Just about this time every year, the debate about using fireworks in the area begins.
This year, it's getting even more attention because of the wording being used by Potter County Commissioners.
Most people think of major displays when it comes to fireworks, but for Randy Carthel, President of the Amarillo Firework Dealer's Association, these fireworks, the ones people drive out into the county to buy and shoot off are his bread and butter, and for it to be reported by some that there was an all out "ban" has him upset.
"The word "ban" is not used in the commissioners court order, it's "restricted" and what they're doing is restricted us from selling things like pop bottle rockets which are probably our most fire hazard product we sell and the finned rockets," he said.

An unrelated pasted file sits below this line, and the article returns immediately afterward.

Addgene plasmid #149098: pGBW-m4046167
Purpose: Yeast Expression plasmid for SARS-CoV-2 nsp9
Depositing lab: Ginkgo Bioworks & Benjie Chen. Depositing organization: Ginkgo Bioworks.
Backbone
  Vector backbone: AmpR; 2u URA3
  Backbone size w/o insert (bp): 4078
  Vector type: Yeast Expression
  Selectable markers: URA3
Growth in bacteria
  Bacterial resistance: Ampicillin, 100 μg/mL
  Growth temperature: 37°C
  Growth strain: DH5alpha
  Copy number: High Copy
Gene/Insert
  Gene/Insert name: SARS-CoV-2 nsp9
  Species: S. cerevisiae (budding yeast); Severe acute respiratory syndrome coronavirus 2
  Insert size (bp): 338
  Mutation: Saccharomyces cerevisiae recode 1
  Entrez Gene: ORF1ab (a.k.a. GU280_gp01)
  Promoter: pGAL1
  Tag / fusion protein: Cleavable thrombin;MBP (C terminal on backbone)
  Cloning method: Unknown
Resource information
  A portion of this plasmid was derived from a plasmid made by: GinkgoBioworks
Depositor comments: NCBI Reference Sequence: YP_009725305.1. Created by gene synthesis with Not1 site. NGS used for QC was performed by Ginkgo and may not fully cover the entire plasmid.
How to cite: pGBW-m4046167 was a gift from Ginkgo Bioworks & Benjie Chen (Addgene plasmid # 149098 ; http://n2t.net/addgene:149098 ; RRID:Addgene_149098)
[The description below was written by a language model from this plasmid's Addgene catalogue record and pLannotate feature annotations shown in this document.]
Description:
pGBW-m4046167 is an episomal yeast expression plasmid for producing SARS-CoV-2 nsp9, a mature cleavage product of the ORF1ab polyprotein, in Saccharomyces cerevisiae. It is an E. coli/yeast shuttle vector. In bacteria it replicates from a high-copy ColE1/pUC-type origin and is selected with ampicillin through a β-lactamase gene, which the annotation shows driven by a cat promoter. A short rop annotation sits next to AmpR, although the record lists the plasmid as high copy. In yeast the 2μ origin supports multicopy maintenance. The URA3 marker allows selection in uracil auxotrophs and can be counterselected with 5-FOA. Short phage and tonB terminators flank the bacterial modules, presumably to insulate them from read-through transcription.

He also says because the Texas Forest Service has not declared extreme drought conditions, he thinks the partial ban ordered by at least Potter County Commissioners should be reconsidered.
"We're not going to argue that," added Carthel. "We're just going to leave out the sticks and fins and there's plenty of fireworks for everyone and they can have a good time and celebrate the 4th and we can do our business."
County Attorney Dave Kemp says when the ordinance passed, Potter County was considered to be in a drought, but recent rains might have changed that, and ti will be up to Potter County Commissioners or the County Judge to decide at their next meeting.
However, The real kicker may come after you buy your fireworks. Anyone caught possessing ANY type of fireworks inside Amarillo's city limits faces strong fines, says Sgt. Brent Barbee with Amarillo police.
"The (county) ordinance doesn't really matter to us, because it's part of our municipal code. If you're caught with any fireworks inside the city limits, you face up to a $2,000 dollar fine."